Azure App Service Isolated brings dedicated space and broadens the reach of Microsoft's PaaS offering to assuage enterprises wary of public cloud.

Microsoft has added PaaS isolation capabilities to Azure, in yet another step to make public cloud more palatable...

to its existing customer base.

Azure App Service Isolated simplifies the use of dedicated virtual networks for Microsoft's platform as a service (PaaS) layer. Azure App Service is built for web, mobile and API applications; the isolation capabilities could attract traditional enterprises wary of using the public cloud for compliance or performance reasons.

The Isolated tier to Azure App Service enables internal application development to work alongside the types of web-facing applications the PaaS offering specifically targets. For example, if a company wants to run a banking or health application, it could link a front-end application to the isolated back-end app to act as a firewall from the public internet and protect customers' personally identifiable information.

For regulated companies, this barrier between layers is essentially a requirement, so this update from Microsoft fills that gap for newer applications, said Carl Mazzanti, CEO of eMazzanti Technologies, a Hoboken, N.J., IT consultancy and Microsoft partner.

"This gives sensitive companies that stamp of compliance," he said. And the dedicated network gives users the consistent performance they're accustomed to on premises, he added.

Microsoft added isolation capabilities to the PaaS tool in 2015 with App Service Environment (ASE). The Isolated tier is essentially a more approachable, second generation of ASE -- with better power and scalability. The new isolation feature removes the need to manage or scale resource pools, and customers can scale out by adding instances or scale up by choosing a larger plan. The standard App Service Isolated plan has a default maximum of 100 instances, so customers could use it to run multiple applications.

It also adds Azure's Dv2-based machines to App Service; these instance types come with faster chips, SSD storage and twice the memory per core compared to the first generation of dedicated App Service tools. Those Dv2 machines, previously limited to infrastructure as a service (IaaS) on Azure, are also incorporated into a new Premium V2 tier of App Service now in public preview.

Microsoft has made significant strides to fill the gaps in its services compared to Amazon Web Services (AWS), which offers similar isolation through a combination of its Virtual Private Cloud and Elastic Beanstalk. While the isolation of networks for App Service was possible before, this automates the tasks and makes it easier to consume by enterprises, said Larry Carvalho, an analyst at IDC.

"Being able to isolate yet scale when you need to is very useful for new applications for digital transformation and other web apps," he said.

Luring enterprises to cloud with familiar features

Unlike AWS, Microsoft must protect its legacy user base, which sometimes means pulling customers to the cloud rather than having them embrace Azure independently. The most notable effort to get enterprise IT organizations comfortable with the public cloud is the long-delayed Azure Stack, which lets customers essentially run a scaled-down version of Azure inside their data centers.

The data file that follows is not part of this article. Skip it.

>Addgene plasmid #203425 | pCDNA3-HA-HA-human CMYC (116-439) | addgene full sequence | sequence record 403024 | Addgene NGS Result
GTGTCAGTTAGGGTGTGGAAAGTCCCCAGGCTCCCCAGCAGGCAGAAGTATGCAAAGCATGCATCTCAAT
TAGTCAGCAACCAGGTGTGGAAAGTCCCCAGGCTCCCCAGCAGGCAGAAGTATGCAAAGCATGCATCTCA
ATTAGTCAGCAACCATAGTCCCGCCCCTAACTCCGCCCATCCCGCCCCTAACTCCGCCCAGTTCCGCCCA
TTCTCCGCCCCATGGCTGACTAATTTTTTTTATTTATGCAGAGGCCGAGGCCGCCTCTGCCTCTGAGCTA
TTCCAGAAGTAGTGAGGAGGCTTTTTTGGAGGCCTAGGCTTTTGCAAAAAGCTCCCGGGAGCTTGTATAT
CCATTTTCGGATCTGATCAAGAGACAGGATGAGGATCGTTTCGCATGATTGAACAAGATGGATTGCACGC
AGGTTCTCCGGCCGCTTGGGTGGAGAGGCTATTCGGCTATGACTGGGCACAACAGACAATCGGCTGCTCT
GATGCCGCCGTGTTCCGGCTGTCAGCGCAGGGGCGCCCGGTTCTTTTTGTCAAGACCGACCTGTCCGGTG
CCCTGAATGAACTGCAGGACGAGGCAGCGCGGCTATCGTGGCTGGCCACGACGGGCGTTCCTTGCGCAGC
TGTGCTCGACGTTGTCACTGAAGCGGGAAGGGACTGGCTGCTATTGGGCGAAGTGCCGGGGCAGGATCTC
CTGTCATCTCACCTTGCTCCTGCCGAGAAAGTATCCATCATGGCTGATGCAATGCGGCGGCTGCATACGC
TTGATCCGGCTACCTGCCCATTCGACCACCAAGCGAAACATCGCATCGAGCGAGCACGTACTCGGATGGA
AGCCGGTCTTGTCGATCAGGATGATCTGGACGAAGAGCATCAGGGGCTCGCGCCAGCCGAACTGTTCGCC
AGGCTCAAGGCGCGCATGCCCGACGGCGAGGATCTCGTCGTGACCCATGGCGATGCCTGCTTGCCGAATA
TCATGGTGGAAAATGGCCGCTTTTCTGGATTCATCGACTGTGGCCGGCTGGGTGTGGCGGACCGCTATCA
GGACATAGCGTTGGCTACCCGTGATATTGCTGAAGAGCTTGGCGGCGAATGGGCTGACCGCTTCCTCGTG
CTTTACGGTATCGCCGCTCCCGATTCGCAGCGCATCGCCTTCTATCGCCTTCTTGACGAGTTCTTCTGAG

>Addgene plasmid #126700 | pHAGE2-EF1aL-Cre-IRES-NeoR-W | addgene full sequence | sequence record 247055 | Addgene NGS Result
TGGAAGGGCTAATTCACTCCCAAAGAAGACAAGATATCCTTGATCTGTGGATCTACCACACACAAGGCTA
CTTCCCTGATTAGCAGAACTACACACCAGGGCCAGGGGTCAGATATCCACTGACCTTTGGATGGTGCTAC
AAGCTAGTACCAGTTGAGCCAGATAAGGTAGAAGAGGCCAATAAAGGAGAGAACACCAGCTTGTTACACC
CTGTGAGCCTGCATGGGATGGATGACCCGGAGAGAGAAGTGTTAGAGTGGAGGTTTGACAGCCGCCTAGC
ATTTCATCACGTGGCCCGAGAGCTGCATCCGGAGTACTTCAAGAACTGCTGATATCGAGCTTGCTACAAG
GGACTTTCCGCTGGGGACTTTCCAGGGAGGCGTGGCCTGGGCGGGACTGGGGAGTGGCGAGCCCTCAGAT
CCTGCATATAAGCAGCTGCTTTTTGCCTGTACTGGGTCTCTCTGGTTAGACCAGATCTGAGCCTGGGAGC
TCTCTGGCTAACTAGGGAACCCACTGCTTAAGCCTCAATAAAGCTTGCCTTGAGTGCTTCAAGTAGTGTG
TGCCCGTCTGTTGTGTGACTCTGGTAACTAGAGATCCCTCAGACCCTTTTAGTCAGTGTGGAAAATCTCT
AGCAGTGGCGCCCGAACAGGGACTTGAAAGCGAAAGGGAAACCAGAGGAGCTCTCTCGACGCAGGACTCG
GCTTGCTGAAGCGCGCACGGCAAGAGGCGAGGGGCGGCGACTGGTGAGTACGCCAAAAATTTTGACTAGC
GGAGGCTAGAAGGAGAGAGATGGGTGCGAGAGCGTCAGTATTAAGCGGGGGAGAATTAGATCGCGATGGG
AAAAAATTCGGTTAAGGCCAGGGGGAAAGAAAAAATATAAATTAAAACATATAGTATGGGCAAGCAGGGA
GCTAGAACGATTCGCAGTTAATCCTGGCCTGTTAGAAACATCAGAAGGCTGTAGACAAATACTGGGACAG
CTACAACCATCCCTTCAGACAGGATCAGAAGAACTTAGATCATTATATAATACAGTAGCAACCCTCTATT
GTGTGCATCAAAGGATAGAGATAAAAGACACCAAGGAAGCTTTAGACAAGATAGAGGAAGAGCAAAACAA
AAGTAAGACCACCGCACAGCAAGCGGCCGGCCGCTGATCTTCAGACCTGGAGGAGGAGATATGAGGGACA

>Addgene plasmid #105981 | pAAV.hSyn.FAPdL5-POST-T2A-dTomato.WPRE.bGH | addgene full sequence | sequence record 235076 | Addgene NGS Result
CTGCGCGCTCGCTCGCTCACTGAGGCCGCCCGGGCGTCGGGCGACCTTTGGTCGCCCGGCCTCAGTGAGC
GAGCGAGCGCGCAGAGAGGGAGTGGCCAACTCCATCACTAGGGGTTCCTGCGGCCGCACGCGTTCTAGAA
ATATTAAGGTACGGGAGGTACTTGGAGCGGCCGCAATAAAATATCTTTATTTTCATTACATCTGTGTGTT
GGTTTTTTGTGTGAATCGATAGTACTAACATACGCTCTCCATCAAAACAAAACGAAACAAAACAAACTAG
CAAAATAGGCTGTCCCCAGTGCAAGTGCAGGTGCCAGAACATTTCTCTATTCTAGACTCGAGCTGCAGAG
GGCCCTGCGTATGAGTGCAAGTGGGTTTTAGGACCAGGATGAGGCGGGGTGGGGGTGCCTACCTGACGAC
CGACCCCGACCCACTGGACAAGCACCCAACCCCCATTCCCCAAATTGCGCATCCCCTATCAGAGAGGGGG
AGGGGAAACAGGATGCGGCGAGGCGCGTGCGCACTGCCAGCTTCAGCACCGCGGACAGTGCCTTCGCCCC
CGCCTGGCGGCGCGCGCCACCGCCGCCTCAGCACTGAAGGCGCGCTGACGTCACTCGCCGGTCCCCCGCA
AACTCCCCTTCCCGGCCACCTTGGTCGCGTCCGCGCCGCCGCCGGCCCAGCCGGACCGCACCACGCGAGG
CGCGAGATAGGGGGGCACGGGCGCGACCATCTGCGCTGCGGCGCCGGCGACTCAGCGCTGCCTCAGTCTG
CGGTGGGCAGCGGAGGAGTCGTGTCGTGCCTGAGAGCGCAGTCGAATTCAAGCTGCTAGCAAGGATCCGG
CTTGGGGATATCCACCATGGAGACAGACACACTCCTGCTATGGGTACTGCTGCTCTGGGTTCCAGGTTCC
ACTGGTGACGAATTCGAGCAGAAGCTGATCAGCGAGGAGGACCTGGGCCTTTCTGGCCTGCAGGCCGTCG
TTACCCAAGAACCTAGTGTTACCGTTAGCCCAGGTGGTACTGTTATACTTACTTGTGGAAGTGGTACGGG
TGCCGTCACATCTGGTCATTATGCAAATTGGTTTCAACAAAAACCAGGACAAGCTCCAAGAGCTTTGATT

The ultimate goal is to let you dip your toe in the cloud and then [they] pull your whole leg in.
Steve MordueCEO, Forceworks

These tools are almost like a gateway drug, where Microsoft provides a familiar environment with the ultimate goal to lure customers to its cloud, said Steve Mordue, CEO of Forceworks, a Microsoft partner in Tampa, Fla.

"They do that with a lot of products in the cloud and on-premises integrations that other companies can't do," Mordue said. "The ultimate goal is to let you dip your toe in the cloud and then [they] pull your whole leg in."

But where Azure Stack could fit with traditional workloads, Azure App Service Isolated targets more modern applications that get away from the IaaS model that defined the early wave of public cloud adoption.

"It's a very natural evolution but, in some ways, it's a little bit of a solution to a problem that people are still discovering that they have," said John Peluso, senior vice president of product management at AvePoint, an independent service provider in Jersey City, N.J. "I would be surprised if people were clamoring for something like this, as opposed to seeing it as a new option that makes sense but they hadn't really been able to consider before."

AvePoint hosts all the applications it sells and develops on Azure, but it has moved its development higher up the stack with services such as App Service. This can ease the security validation process with large clients, because it puts that burden on Microsoft, which has far more resources to address those concerns.

"It's a mindset shift for development, but there's a lot of value once you make that mental adjustment," Peluso said.

AWS has the lead in the cloud market and entrenched development at the IaaS layer, but in PaaS, Microsoft will try to compete and out-innovate Amazon, Peluso said. He sees the Isolated tier as a step in that direction, as it makes Azure App Service more attractive for internal development -- not just web-facing apps.

Trevor Jones is a news writer with SearchCloudComputing and SearchAWS. Contact him at tjones@techtarget.com.